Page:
Remember when Jordan Zimmermann threw that scoreless twelve-pitch, three strikeout inning in relief against the St. Louis Cardinals in the NLDS last October? Remember when the normally reserved right-hander pumped his fist and let out an out-of-character howl as he walked off the mound in what was at that point a 1-1 game in the nation's capital? Stephen Strasburg had one of those moments Friday night in the Washington Nationals' 2-1 win over the Colorado Rockies.
The Nats' 24-year-old, '09 no.1 overall pick was up to 92 pitches in the seventh inning of a 1-1 game after surrendering a two-out single by Josh Rutledge. Strasburg walked off the back of the mound and stretched like his back might be bothering him. Pitching coach Steve McCatty came out to talk on the mound. Strasburg stayed in the game, popped pinch hitter Tyler Colvin up with a 95 mph 2-0 fastball and then pumped his first and shouted something unprintable after Ryan Zimmerman made an over-the-shoulder basket catch in foul territory down the left field line for out no.3 and the end of the Rockies' half of the inning.
"He's fine," Nationals' manager Davey Johnson assured reporters after Strasburg's seven-inning effort against the Rockies. "In fact," Johnson continued, "he was real mad at [Steve McCatty] for running out there. I think Cat was a little worried. I didn't have him on a pitch count but Cat did. And when, I think he was at 92 pitches, and when [Strasburg] kind of stretched, [McCatty] was real worried, just like the mother hen that he is, but [Strasburg] was real kind of hacked off, he said, 'I can stretch, can't I?' And, I don't know, that's how competitive he is."
Strasburg and McCatty had an animated conversation in the dugout after the inning.
"Yeah a little bit," Johnson admitted, and he said Strasburg asked his pitching coach, "'What are you coming out there? I'm just stretching. I was fine.' But he calmed down, especially after we scored." Johnson said both he and McCatty were concerned it was a recurrence of Strasburg's lower back/lat issues, but once he finished the seventh inning, Strasburg was done for the night anyway. "That was going to be his last inning anyway," the Nats' 70-year-old skipper admitted, "[McCatty] had him basically on a 95-100 [pitch limit]. Wanted me to hold him there."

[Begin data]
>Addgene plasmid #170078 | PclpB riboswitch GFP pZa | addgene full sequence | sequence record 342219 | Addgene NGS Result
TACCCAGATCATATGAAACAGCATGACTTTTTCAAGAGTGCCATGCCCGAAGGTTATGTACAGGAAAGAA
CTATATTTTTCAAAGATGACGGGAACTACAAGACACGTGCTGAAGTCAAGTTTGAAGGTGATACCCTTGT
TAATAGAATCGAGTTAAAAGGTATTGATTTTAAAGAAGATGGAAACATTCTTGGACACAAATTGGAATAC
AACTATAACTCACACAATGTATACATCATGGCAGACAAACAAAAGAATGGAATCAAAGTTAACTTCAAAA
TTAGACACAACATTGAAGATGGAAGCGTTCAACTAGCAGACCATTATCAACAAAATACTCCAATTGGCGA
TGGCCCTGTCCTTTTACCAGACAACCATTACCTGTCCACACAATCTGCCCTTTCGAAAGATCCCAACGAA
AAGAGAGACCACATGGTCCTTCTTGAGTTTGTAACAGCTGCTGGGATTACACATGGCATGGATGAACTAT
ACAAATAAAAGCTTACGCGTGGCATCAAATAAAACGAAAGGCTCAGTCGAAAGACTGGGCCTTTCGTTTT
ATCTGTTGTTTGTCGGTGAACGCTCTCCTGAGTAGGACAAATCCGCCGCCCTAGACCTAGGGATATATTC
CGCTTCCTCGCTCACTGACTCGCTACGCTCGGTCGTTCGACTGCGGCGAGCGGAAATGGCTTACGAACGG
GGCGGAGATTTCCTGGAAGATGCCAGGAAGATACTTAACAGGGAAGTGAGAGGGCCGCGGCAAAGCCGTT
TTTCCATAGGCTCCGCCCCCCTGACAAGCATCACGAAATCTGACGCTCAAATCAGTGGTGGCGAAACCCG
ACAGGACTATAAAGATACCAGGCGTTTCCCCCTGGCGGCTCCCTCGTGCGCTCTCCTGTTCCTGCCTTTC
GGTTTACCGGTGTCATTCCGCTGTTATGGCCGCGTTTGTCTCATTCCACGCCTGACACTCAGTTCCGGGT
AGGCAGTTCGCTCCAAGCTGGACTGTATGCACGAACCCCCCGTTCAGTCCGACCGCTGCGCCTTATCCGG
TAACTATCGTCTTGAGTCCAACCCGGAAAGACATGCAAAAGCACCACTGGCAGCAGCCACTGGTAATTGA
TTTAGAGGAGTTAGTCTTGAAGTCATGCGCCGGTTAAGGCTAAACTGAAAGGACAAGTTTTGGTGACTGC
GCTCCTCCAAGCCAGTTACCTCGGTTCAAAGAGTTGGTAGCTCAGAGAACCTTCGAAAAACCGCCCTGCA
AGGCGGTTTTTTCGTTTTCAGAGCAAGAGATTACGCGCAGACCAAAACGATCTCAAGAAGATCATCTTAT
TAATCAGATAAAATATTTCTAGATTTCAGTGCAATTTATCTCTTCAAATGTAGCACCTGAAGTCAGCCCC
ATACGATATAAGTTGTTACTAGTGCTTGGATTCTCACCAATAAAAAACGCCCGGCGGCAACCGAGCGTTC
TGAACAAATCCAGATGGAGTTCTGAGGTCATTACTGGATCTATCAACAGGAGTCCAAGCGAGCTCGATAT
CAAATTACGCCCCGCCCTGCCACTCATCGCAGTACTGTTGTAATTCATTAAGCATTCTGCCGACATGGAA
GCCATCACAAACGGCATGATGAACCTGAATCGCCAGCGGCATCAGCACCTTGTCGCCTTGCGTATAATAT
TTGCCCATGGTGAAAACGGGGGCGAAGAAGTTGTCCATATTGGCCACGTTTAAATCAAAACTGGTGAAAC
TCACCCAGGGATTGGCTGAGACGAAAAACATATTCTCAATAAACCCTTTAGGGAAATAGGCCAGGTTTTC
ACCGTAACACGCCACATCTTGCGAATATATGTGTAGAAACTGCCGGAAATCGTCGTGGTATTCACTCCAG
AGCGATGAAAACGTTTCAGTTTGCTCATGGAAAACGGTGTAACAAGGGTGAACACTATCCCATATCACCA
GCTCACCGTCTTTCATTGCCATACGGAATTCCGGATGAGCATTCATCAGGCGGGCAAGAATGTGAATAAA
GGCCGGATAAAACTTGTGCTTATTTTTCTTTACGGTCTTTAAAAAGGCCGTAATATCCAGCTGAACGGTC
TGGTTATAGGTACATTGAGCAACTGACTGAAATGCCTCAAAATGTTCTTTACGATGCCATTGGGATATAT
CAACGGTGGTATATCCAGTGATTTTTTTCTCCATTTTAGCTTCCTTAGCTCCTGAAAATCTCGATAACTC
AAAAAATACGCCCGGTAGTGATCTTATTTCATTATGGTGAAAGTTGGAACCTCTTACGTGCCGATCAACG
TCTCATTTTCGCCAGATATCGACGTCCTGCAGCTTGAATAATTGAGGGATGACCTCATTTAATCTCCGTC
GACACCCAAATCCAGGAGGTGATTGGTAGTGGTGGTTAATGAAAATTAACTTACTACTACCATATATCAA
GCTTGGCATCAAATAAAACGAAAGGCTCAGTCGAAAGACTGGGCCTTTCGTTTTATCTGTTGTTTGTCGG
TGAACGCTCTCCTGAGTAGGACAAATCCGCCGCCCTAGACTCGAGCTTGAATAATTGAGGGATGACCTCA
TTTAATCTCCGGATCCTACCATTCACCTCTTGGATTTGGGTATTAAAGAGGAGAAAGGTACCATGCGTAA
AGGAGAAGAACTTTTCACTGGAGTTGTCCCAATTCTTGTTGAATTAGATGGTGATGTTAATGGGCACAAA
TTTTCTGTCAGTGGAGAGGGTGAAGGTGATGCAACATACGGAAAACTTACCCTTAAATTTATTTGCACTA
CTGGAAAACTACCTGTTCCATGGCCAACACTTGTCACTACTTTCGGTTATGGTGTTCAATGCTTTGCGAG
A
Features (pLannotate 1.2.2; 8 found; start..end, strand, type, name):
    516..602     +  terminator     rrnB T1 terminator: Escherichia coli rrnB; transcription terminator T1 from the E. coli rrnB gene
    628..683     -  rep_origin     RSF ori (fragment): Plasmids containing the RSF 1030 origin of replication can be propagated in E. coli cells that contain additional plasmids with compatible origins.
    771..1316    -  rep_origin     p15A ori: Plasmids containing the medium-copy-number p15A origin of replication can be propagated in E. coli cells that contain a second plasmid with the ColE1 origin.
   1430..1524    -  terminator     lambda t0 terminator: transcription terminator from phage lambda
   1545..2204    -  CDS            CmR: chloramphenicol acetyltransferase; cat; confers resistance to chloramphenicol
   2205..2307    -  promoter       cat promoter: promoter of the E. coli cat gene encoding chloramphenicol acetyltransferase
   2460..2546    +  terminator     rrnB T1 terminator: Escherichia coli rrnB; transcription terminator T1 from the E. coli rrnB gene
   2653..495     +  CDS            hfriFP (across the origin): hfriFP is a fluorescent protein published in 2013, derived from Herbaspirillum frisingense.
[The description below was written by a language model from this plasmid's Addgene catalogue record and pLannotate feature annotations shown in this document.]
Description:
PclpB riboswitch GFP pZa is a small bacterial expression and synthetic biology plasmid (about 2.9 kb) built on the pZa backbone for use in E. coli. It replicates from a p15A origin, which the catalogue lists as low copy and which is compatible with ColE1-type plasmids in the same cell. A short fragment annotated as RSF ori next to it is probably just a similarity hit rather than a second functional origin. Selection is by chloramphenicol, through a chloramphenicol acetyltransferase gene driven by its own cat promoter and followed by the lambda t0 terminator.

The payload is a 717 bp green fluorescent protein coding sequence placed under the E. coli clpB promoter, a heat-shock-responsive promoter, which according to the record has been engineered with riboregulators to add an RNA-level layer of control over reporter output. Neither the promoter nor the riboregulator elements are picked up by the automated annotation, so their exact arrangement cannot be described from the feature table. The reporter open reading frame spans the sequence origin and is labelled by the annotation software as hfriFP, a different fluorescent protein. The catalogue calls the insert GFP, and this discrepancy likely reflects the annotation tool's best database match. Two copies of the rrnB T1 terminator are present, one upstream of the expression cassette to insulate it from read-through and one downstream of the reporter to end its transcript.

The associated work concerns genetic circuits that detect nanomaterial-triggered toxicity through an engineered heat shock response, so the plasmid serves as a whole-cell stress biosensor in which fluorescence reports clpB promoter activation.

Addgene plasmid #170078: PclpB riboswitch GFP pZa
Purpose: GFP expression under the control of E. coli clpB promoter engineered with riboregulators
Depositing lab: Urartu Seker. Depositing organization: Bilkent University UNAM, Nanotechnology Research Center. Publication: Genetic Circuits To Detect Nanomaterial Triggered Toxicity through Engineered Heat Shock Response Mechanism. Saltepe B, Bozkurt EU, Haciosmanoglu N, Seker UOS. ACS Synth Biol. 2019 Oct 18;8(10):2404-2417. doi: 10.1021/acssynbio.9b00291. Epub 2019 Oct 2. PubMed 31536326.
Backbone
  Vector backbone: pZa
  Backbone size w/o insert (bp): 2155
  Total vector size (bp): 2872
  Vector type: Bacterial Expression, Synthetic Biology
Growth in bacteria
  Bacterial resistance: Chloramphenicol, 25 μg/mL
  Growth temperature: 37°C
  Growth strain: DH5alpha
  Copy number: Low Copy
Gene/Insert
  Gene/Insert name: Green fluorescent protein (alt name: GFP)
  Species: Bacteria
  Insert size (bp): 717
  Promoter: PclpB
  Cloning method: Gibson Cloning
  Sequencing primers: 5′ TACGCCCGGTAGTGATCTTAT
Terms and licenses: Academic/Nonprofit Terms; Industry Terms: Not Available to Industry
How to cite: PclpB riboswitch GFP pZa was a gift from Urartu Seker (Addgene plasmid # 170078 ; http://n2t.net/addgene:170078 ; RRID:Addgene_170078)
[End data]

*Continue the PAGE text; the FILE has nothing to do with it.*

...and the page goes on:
Strasburg ended up allowing just one run on five hits. He collected nine strikeouts. "He threw great," Johnson said, "I thought he threw great. I mean, his curveball was working. His changeup was working. And he had a really low pitch count. Really. And next time out he's the same situation, he can go further."
"Fastball and changeup worked really well tonight," Strasburg told MASN's Julie Alexandria. "Obviously, facing a good offense like them, really had to be on point from the first pitch on, so, kept the team close enough and then [Desmond] came up with the huge homer there in the seventh."
The Nationals have struggled to score runs in Strasburg's starts this season. Amongst qualified starters, Strasburg has the second-lowest average run-support per start at 2.50 RS, with only the Miami Marlins' Ricky Nolasco (2.38 RS) getting less offense in his outings than the Nationals' no.1 starter so far in 2013.
Strasburg allowed just one run Friday night, and he held the Rockies down long enough for Ryan Zimmerman and Ian Desmond to come through with Zimmerman's game-tying RBI double in the sixth and Desmond's go-ahead home run in the seventh, which gave the Nationals a 2-1 lead over Colorado in the second game of four in the long weekend series.
"We haven't scored him practically nothing," Davey Johnson said of the support Strasburg's received. "He hung around on the bench, rooting guys on, so it was a big win for him and for us."